Criminal Justice Studies
Frank Hutchins, Ph.D., Program Director
Pasteur Hall 170, Phone 502.272.8393, firstname.lastname@example.org
Faculty: Curtis Bergstrand, Ph.D.; Matisa Wilbon, Ph.D.
Adjunct Faculty: William Curley, M.A.; Kathy Eigelbach, M.S.; Nancy Schrepf, Psy.D.; Greg Smith, M.A
An interdisciplinary degree, the B.A. in Criminal Justice Studies offers a variety of courses which give the student a unique perspective on the criminal justice system and prepares them for leadership roles in this career area. In addition to applied and experiential classes which give practical and “hands-on” knowledge, selected humanities courses in philosophy, psychology, and literature provide interpretations of issues involving crime and society that can only be found in a truly liberal arts education. Faculty in the program have been selected because of their vast experience in the criminal justice field, from criminal profiling to police and correctional administration and law.
Program Mission Statement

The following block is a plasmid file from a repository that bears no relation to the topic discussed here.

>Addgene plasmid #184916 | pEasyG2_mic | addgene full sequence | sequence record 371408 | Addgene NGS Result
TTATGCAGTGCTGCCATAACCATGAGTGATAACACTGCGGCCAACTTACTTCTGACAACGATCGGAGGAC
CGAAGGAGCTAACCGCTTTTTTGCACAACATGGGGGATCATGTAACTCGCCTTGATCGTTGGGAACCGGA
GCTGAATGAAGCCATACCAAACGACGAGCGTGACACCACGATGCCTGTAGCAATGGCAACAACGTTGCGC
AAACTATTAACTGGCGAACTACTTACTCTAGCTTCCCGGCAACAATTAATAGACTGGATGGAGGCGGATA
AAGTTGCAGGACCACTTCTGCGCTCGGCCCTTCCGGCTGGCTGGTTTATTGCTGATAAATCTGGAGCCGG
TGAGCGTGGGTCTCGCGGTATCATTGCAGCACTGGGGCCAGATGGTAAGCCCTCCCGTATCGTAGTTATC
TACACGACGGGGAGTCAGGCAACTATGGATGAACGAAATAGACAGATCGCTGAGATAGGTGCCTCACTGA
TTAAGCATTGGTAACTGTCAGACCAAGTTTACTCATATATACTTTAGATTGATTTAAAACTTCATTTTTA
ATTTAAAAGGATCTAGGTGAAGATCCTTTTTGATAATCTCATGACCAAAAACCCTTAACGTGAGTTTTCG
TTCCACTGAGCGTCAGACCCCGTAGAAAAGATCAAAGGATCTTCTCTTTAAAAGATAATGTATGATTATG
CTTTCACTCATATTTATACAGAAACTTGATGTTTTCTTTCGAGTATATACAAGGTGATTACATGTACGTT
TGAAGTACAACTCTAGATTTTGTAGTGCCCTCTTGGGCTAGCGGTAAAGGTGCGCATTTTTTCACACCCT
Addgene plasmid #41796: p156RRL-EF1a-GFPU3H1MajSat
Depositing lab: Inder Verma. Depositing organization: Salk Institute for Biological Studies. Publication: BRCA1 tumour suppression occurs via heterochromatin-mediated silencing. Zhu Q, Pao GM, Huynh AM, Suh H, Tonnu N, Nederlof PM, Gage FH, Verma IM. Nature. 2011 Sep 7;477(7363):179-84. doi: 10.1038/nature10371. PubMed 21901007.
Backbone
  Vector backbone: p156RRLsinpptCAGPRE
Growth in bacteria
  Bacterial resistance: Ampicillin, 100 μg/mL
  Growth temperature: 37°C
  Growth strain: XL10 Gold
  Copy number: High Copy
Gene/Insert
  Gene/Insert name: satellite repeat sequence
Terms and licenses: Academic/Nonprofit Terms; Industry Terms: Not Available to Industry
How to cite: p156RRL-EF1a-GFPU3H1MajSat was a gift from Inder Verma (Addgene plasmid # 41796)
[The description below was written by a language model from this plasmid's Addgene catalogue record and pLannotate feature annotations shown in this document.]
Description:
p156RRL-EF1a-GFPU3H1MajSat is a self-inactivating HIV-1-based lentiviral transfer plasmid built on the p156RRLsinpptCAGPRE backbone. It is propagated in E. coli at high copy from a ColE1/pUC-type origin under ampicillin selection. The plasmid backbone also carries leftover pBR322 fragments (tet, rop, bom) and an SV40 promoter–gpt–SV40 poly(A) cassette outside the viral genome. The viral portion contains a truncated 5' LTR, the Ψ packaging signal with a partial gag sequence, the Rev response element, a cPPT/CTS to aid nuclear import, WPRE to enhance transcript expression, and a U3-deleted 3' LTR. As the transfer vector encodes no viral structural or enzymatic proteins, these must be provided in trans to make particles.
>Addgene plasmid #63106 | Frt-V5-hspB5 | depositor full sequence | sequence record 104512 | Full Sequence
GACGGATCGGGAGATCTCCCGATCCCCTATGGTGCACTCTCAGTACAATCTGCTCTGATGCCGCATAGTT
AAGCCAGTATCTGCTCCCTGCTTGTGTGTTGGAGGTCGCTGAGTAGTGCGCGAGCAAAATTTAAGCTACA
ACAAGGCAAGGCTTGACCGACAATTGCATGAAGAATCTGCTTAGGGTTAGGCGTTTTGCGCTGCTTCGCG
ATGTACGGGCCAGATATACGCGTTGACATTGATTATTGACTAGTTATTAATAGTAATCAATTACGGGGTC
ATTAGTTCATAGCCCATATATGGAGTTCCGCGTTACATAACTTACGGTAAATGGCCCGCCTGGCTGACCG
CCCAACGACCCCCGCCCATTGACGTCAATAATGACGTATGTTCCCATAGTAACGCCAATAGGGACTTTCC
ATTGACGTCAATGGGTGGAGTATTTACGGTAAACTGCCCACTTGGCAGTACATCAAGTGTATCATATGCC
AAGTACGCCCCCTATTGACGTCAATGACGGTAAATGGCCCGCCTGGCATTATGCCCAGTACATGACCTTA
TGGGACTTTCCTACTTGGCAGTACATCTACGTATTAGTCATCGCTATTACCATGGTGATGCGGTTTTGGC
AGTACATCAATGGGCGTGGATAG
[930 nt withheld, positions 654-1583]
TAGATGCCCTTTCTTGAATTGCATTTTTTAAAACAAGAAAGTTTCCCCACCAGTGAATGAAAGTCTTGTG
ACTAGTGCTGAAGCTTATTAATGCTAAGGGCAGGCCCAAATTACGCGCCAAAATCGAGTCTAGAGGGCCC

The Criminal Justice Studies program seeks to prepare students for careers and graduate work in the field of criminal justice by grounding their education in a broad liberal arts perspective on crime and society. In addition to giving them research skills, theoretical insights, and practical experiences in the real world where these skills and insights can be applied the program emphasizes an interdisciplinary perspective in understanding the issue of crime. These perspectives include, but are not limited to, psychology, philosophy, and the humanities. Our goal is to prepare students to become leaders who can understand and converse with others on a macro level of social and cultural understanding. Finally, the student is encouraged to assume a social justice perspective in the understanding of crime and society. A particular emphasis is placed upon understanding the offender’s perspective on crime and their involvement in it.
Student Learning Outcomes
1. Discuss the biological, psychological, and criminological origins of criminal behavior.
2. Identify connections between theory and research in the construction of scientific knowledge.
3. Demonstrate proficiency with fundamental data manipulation tools and methodologies.
4. Conduct an independent research project.
5. Present an independent research project.
6. Apply theory in discussions of various components of the criminal justice system, from the police and the courts to the prison system.